Agave geminiflora ‘Rasta Man’™
Synonyms of Agave geminiflora (11) (Updated 11-14-22 from Plants of the World Online): Agave angustissima Engelm. (1875), Agave geminiflora var. filamentosa Hook. (1856), Agave geminiflora var. filifera A.Terracc. (1885), Bonapartea flagelliformis Henckel (1820), Bonapartea juncea Haw. (1812), Dracaena boscii (Hornem.) Zeyh. (1818), Dracaena filamentosa Scan. ex Schult. & Schult.f. (1829), Littaea geminiflora Tagl. (1816), Littaea juncea É.Morren (1866), Yucca boscii Hornem. (1813), Tillandsia juncea Willd. ex Steud. (1841)
Agave geminiflora (Tagl.) Ker Gawl. is the correct scientific name for this species of Agave. It was FIRST documented under the name of Littacea geminiflora by Giuseppe Tagliabue in Biblioteca Italiana in 1816. It was later described as Agave geminiflora by John Bellenden Ker Gawler in the Journal of Science and the Arts in 1817.
The genus, Agave L., was named and described as such by Carl von Linnaeus in the first edition of Species Plantarum in 1753.
As of 11-14-22 when this page was last updated, Plants of the World Online lists 283 species of Agave. It is a member of the plant family Asparagaceae with 120 genera. Those numbers could change as updates are made on POWO.
I moved the Agave geminiflora ‘Rasta Man’ to the east sunroom at the mansion when it started getting cooler.
I moved from the mansion in Leland, Mississippi back to the family farm in mid-Missouri in February 2013. Of course, I took my Agave geminiflora ‘Rasta Man’ with me along with most of my other succulents. I don’t think it appreciated the 8-9 hour trip in the back of the trailer at 30 degrees. Some of the leaves started turning black and it lost several.
It started looking much better after a while and adapted nicely to life on the farm. Where this species of Agave isn’t winter hardy, they make excellent potted specimens. They adapt very well to being inside over the winter providing they have adequate light and proper soil. They like regular watering during the summer but very sparingly during the winter months, if at all. They should be in a good-sized pot, some information suggests they like a pot as wide as they are, but that would be very large for sure… Just allow for good root growth and they will be fine. The soil should be very fast draining. I used Miracle Grow and other name brands with added grit chicken grit from the feed store) and perlite, about a 2-1-1 mixture. I have also heard pumice is a good choice instead chicken grit.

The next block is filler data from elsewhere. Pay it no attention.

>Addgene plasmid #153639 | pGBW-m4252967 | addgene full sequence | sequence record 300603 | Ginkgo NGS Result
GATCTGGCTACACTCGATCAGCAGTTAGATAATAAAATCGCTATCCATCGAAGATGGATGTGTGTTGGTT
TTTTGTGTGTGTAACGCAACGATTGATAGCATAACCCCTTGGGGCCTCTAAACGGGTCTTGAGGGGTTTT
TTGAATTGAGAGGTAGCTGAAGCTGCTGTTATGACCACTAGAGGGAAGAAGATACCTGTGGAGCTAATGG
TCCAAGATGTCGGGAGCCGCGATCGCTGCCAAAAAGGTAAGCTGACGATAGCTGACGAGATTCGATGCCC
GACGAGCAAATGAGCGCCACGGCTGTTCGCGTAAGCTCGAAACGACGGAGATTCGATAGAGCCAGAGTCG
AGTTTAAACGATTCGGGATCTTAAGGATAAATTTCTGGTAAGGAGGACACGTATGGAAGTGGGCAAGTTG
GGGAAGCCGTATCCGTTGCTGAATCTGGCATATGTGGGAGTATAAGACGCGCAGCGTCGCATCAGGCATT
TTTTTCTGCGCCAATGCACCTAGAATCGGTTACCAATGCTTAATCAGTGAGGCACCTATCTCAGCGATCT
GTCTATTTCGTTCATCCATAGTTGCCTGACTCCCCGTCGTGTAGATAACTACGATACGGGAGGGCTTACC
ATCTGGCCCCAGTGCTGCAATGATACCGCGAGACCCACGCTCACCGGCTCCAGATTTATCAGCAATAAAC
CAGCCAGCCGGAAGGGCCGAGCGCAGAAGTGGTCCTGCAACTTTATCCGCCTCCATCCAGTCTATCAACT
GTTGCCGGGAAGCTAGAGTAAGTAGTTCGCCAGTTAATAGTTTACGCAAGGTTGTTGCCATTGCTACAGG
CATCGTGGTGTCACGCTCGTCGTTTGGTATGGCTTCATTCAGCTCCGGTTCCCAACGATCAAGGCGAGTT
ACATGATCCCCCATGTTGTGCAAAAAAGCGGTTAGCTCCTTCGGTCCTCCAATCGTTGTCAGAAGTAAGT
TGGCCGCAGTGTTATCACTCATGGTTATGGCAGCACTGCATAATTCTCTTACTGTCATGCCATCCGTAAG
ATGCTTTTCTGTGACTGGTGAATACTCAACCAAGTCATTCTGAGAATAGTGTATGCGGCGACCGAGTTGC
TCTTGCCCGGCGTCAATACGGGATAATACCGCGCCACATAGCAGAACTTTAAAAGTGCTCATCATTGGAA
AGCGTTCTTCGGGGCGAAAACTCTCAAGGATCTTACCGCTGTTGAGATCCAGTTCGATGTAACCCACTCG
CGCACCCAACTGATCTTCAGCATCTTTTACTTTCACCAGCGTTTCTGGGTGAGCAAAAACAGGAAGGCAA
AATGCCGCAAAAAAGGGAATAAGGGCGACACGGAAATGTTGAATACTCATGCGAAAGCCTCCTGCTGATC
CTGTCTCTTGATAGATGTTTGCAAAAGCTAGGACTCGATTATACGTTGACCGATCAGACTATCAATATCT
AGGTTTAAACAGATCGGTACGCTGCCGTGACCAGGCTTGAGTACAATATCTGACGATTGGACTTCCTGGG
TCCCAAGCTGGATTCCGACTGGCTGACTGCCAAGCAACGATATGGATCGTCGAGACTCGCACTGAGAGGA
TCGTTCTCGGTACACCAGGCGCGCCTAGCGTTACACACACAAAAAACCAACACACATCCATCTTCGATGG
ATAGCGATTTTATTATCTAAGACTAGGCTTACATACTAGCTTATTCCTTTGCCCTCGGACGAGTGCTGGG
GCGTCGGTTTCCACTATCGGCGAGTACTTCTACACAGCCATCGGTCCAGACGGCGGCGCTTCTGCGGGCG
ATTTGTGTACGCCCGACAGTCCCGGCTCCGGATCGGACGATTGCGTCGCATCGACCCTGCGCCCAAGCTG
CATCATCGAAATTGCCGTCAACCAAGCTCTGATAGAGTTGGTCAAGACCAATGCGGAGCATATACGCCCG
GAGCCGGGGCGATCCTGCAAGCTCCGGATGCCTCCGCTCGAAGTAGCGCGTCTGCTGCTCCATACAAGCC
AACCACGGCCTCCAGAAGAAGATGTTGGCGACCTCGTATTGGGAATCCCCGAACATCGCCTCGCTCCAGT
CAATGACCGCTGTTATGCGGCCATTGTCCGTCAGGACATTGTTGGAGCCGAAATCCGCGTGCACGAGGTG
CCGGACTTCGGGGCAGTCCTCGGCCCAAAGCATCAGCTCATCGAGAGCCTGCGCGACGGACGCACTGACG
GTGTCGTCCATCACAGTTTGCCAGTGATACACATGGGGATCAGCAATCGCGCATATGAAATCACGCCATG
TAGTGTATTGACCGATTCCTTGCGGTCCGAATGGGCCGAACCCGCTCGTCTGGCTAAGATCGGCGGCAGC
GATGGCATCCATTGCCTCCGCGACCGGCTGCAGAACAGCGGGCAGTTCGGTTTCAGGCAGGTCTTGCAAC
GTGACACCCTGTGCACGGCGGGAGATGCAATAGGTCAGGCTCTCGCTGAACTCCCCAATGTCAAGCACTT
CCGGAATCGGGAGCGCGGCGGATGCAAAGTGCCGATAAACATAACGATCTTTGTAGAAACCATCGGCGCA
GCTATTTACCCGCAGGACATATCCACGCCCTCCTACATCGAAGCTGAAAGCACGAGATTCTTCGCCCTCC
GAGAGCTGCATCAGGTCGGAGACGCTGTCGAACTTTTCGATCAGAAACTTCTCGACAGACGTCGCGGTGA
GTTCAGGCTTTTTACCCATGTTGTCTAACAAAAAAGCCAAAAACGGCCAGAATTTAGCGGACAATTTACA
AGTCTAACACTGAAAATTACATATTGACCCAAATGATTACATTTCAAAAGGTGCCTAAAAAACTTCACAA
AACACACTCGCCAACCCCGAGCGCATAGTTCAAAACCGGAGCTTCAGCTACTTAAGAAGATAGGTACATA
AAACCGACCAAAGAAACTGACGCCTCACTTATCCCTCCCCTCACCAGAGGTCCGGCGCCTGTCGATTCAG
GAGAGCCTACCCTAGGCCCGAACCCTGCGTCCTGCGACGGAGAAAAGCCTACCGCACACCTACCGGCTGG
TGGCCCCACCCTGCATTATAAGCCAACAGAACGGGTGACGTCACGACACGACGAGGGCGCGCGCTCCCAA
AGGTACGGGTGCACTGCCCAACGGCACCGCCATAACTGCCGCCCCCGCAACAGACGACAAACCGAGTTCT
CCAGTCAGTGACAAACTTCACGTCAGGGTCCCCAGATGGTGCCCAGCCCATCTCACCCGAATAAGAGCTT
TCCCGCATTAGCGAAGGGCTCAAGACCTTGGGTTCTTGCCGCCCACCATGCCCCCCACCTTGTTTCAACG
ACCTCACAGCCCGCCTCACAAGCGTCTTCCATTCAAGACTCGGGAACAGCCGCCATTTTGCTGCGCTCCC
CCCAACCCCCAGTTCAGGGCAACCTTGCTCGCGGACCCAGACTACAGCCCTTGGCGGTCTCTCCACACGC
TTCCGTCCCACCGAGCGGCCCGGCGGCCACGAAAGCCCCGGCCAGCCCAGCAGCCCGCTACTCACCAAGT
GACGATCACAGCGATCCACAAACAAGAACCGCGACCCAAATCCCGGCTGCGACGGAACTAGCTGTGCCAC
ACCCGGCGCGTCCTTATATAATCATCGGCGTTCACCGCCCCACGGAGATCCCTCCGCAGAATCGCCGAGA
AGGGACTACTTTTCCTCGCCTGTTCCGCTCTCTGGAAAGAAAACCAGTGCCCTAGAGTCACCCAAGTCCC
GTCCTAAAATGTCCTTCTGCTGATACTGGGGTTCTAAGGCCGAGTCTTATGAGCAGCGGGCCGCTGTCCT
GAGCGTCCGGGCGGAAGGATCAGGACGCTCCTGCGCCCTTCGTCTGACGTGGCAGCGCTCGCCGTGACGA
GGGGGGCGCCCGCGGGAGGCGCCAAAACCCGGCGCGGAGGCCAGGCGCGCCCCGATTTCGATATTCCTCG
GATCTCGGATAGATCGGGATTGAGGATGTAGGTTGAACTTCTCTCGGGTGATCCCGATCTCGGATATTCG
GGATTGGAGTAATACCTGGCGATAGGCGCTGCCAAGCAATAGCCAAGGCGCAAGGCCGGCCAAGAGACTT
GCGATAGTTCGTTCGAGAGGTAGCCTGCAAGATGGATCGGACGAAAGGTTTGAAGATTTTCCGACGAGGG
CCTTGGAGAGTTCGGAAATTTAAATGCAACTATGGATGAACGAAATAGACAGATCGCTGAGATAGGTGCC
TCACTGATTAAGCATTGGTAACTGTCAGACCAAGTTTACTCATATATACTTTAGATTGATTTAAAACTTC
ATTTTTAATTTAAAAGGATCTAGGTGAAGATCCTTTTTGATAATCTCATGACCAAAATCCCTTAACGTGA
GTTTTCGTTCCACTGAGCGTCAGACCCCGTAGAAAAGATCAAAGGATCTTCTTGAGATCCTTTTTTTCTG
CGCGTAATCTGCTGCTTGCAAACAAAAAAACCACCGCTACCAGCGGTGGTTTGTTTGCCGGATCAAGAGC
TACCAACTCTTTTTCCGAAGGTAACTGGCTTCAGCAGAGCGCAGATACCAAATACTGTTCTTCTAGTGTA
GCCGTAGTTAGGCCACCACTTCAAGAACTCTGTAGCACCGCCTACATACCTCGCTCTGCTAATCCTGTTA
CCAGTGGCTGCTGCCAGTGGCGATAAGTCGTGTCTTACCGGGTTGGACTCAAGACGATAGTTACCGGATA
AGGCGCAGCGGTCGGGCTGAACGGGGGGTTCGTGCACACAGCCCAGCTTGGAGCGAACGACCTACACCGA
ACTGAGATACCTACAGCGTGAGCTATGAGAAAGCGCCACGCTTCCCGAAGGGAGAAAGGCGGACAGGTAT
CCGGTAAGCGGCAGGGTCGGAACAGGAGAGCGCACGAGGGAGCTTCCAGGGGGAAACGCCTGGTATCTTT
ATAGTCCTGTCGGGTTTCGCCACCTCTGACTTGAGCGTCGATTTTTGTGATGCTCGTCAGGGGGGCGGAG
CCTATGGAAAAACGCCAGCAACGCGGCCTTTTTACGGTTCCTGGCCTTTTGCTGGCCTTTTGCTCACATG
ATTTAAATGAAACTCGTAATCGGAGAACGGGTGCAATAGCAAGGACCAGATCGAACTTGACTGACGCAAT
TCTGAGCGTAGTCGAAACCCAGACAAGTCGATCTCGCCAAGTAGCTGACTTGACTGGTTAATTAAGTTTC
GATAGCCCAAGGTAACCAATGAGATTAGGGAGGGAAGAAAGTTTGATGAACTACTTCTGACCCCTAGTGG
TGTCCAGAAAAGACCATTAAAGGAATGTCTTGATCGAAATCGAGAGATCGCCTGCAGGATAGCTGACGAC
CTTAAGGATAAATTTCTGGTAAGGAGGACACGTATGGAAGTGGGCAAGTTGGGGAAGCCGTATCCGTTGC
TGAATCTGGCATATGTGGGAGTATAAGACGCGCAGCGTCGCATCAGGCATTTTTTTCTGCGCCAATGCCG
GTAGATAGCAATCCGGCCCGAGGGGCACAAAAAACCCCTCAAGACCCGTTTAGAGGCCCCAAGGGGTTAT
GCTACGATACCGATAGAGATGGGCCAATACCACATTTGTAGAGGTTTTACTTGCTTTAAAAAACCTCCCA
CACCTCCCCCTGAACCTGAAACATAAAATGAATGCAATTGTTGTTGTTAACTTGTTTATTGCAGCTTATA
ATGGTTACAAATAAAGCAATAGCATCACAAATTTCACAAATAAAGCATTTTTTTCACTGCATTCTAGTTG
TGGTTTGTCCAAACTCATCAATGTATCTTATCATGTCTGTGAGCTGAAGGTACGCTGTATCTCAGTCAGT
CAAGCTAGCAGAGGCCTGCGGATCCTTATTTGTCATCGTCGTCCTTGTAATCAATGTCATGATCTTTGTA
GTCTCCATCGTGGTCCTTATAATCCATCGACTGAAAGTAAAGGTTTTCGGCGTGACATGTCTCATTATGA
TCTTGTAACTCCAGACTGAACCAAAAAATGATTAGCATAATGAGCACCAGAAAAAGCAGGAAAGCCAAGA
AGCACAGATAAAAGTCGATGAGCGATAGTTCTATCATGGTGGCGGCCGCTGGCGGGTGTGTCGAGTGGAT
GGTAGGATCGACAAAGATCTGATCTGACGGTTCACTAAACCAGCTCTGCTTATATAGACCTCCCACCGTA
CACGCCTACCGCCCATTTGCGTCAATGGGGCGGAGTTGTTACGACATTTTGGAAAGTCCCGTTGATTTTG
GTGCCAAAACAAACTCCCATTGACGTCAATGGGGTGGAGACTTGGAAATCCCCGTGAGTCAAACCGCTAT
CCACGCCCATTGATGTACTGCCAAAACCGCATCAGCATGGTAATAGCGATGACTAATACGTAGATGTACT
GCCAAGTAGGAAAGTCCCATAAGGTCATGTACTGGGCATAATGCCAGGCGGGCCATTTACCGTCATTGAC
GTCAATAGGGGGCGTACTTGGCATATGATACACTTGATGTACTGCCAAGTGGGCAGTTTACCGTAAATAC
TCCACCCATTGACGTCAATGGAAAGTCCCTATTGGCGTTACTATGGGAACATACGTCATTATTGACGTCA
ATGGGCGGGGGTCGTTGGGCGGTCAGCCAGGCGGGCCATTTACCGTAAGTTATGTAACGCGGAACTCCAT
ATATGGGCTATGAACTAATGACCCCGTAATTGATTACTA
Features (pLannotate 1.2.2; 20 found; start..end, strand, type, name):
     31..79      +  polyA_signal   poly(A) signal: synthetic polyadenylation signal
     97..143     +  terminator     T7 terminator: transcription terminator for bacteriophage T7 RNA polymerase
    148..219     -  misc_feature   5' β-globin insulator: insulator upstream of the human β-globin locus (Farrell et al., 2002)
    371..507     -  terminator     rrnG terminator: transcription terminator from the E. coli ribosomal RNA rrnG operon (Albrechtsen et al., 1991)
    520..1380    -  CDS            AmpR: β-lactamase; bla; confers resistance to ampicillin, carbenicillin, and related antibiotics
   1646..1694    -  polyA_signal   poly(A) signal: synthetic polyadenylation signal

Family: Asparagaceae (formerly Agavaceae)
Origin: Southwest Mexico
Zones: USDA Zones 9-11
Height & Spread: 2-3’
Light: Full sun to part shade
*Agave species are very easy to grow in the ground where cold hardy and in pots where they are not. There are a lot of potting soil recipes online and many people develop their own with experience and what is readily available. Read the ingredients on the bag and always start with a base of a reliable brand name potting soil. I always use either Miracle Grow or Schultz Potting soil because I can buy it in large bags. They also offer cactus soil in smaller bags with similar ingredients. I used 2 parts potting soil with 1 part additional perlite and 1 part chicken grit. After reading that cactus and succulent enthusiasts were recommending pumice in place of perlite and grit, I decided to try it. So, in late 2018 I purchased a bag of pumice online from General Pumice. I have been using a combination of about 50% potting soil and 50% pumice with favorable results.
The older it got, the hairier it became. Temperatures started getting cooler toward the middle of October, so I had to be prepared to move my succulents inside for the winter. Well, I am never prepared for cooler weather because I don’t want it to come.
We made it through the winter with flying colors and the Agave geminiflora ‘Rasta Man’ was happy to get back outside in the fresh air and better light.
The above photo shows how hairy this Agave is getting.
This Agave species can tolerate much more shade than many other species. It grows in forested areas in its native environment in Southwest Mexico. I always grew mine in part to light shade and it always did very well.
I give the Agave geminiflora ‘Rasta Man’ a big five-star Belmont Rooster rating. It is a fine smaller Agave and I never had any problems with it. I no longer have this plant but hopefully, someday I will find another one.